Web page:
Defra is set to announce a poultry housing order that will force free-range flocks to be kept indoors amid a growing threat from avian influenza.
The announcement is expected imminently after the UK saw a further outbreak of the disease at a turkey farm in Northallerton, North Yorkshire, on 29 November.
Earlier in November, a GB-wide prevention zone was imposed as cases grew in wild birds and commercial flocks succumbed.
According to the British Free Range Egg Producers Association (Bfrepa), the worsening situation is following a similar pattern to the last major avian flu outbreak in 2016-17.
But it warned that a worrying aspect of this winter’s pandemic is that it has started much earlier than it did four years ago.
Bfrepa said: “Indeed, this year’s first EU and UK poultry infected premises are six weeks ahead of 2016, as is the number of wild bird cases.”
With more potentially infected migratory birds arriving to overwinter, Farmers Weekly understands Defra is finalising preparations for the order, which would then be enforced this week.
Once announced, the order will require all outdoor flocks to be housed until the government deems the risk has passed.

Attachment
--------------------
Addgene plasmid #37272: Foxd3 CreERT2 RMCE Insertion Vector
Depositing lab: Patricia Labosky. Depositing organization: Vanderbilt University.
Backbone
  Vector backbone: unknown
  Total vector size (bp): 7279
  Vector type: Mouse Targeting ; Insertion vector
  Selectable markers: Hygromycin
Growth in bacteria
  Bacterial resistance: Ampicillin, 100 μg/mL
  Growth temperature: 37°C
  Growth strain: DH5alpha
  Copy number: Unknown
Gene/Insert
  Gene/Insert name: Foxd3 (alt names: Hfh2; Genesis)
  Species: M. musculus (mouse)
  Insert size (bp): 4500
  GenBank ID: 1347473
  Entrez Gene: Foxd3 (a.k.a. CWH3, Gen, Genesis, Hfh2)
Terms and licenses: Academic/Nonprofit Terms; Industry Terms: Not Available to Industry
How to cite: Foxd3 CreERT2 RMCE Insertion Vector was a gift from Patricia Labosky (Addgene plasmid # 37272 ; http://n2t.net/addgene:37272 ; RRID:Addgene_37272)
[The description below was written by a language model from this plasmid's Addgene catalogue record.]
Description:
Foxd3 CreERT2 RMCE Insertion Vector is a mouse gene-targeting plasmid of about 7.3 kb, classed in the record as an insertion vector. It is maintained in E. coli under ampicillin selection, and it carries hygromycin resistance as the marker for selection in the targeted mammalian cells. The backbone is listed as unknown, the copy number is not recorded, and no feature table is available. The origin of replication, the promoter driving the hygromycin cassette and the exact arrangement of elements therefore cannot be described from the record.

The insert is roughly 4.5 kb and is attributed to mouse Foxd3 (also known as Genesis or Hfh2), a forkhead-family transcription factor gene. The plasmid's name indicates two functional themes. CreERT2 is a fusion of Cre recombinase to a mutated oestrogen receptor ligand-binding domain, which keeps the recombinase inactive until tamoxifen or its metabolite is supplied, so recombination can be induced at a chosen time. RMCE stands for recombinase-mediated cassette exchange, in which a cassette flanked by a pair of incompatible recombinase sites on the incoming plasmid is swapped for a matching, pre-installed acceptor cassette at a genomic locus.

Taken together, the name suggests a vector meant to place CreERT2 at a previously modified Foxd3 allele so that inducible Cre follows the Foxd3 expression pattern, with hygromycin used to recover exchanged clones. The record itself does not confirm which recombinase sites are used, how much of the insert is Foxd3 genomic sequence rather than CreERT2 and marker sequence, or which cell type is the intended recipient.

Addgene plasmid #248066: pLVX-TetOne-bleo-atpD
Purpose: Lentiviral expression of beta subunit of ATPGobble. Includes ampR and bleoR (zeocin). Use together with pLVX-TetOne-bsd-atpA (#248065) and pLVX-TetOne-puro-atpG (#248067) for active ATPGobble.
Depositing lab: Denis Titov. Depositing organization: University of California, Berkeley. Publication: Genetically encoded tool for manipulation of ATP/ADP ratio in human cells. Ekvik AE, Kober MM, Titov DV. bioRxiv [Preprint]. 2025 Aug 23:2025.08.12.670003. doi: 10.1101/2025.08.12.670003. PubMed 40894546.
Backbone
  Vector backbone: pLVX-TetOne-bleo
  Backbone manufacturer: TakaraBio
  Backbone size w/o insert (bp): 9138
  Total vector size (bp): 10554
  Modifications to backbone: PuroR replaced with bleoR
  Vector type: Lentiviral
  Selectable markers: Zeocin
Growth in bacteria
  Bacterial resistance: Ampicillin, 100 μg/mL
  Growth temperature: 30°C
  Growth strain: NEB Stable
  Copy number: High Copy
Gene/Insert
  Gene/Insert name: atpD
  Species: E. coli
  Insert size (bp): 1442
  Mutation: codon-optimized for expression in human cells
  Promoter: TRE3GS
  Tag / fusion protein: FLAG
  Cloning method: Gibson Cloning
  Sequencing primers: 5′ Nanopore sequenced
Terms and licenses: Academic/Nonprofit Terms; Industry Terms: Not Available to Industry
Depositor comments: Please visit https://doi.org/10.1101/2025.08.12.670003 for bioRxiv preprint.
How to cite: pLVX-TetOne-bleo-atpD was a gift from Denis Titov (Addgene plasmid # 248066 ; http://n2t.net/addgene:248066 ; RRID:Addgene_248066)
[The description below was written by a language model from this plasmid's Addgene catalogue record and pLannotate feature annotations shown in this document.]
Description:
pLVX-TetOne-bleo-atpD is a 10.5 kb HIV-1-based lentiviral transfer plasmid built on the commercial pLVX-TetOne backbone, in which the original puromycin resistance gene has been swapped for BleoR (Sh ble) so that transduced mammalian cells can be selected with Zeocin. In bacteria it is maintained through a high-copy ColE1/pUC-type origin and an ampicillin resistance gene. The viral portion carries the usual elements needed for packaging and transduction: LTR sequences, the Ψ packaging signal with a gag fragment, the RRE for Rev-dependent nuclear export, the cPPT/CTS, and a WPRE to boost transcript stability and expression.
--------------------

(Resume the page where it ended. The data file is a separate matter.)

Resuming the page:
The move will place flocks under additional pressure, both in terms of the practical issues of looking after housed flocks and from a marketing perspective.
Farm assurance and marketing standards dictate that free-range flocks must be allowed access to ranges each day. Without this access, eggs cannot be labelled free range and producers will lose the premium payments, costing businesses thousands in lost revenue.
Although this requirement is temporarily waived under a housing order – usually for 16 weeks – the early stage of its introduction means the disease risk may still be present.
“Given the rapid onset of the virus and the probability that it would remain a risk to free-range flocks until mid-April [as in 2017], the timing of the implementation of a housing order is vitally important,” Bfrepa said.
Risk of downgrade
“Producers are only guaranteed to maintain a free-range egg premium price for up to 16 weeks of housing. After that, the risk of free-range eggs being downgraded to ‘barn’ is a real risk,” it added.
If that situation occurred the sector would likely issue stickers to advise shoppers that the eggs had been produced in temporarily housed free-range hens.
This would avoid a prohibitively costly rebranding and repacking of the egg boxes themselves.
However, Bfrepa warned that while this approach was allowed by the government in 2016, there was no guarantee it would take such a relaxed approach this time around.